A large and powerful typhoon moved across Japan's southwestern region of Kyushu on Monday with record-breaking wind and rainfall, leaving at least two people dead, one missing and over 70 injured.
Typhoon Nanmadol, which also disrupted public transportation by grounding more than 800 flights and leaving bullet train services cancelled or reduced in many parts of the country, is expected to travel northeast along the Sea of Japan coast of the main island of Honshu through Tuesday.
The Japan Meteorological Agency continued to warn of violent winds, high tides and mudslides across western to northern Japan.
Prime Minister Fumio Kishida postponed a trip to New York where he will deliver an address at the U.N. General Assembly this week. After monitoring damage caused by the typhoon, he is expected to leave Japan as early as Tuesday morning.
Around 6 p.m. Monday, the 14th typhoon of the season was moving northeast near Matsue, Shimane Prefecture, in western Japan at a speed of some 35 kilometers per hour.
It had an atmospheric pressure of 980 hectopascals at its center, packing winds of up to 108 kph with maximum gusts of 144 kph.
After issuing a special typhoon warning for unprecedented winds and waves in Kagoshima and Miyazaki prefectures in southwestern Japan on Sunday, the weather agency has downgraded its warning level.
The government ordered nearly 6 million people in western prefectures to evacuate at one point.
In Miyazaki, two people died due to the typhoon, including a 41-year-old man who was found dead after his mountainside cabin was destroyed by a mudslide, according to police and other sources.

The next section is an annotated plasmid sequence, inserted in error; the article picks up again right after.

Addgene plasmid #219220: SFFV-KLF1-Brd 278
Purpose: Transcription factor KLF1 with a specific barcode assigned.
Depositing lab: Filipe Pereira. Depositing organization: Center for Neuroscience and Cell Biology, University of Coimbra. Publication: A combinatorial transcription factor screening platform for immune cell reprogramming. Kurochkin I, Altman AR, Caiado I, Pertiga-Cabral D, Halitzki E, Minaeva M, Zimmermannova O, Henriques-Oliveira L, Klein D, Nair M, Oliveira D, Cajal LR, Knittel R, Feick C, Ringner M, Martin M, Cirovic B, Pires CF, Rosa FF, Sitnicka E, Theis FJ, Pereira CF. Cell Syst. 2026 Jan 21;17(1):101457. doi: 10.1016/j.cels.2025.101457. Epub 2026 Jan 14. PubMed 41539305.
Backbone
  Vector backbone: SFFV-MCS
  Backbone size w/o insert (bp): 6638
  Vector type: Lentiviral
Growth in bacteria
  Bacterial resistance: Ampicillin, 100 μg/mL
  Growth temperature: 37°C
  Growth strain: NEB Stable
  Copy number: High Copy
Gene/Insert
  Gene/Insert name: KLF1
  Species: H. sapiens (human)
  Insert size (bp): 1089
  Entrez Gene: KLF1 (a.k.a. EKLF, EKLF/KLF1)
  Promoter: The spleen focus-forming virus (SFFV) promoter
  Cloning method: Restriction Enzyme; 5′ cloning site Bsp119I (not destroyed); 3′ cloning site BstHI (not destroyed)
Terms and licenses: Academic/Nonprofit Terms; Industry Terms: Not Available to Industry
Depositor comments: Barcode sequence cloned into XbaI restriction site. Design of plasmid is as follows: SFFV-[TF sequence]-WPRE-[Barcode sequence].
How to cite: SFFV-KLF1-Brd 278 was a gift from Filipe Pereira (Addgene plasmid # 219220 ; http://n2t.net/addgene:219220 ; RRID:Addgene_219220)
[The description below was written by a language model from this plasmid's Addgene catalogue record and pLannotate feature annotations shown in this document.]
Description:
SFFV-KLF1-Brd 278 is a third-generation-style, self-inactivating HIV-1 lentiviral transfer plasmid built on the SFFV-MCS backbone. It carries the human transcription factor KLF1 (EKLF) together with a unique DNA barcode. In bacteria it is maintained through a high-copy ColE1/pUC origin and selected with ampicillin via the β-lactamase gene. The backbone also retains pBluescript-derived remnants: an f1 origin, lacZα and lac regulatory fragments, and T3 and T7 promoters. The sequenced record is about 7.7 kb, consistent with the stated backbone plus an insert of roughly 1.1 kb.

"There have been mudslides several times around here. The soil is like clay so it collapses easily," a 78-year-old man who lives nearby in the town of Mimata said, adding that the cabin had been constructed around a year ago.
A second man, 68, was confirmed dead after being pulled out of a car submerged in flooded farmland in Miyakonojo.
Local authorities in Hatsukaichi, Hiroshima Prefecture, are searching for an 82-year-old man who is feared to have fallen in a waterway.
More than 70 people were reported injured mainly in the Kyushu region due to the typhoon.
Over 85,000 travelers were affected as Japan Airlines and All Nippon Airways cancelled more than 450 and 370 flights, respectively. Some flights have already been canceled for Tuesday.
Shinkansen bullet trains and other railway services mainly in western Japan were cancelled. It is expected that bullet trains in central, western and northeastern Japan on Tuesday will be delayed or cancelled.
In Kyushu, more than 350,000 houses were left without power.
The weather agency warned that the central region of Tokai could have torrential rain through Tuesday.
In the 24 hours to 6 p.m. Tuesday, the typhoon is forecast to bring up to 300 millimeters of rainfall in Tokai, 250 mm to the Kanto-Koshin region including Tokyo, and 180 mm to the western region of Kinki.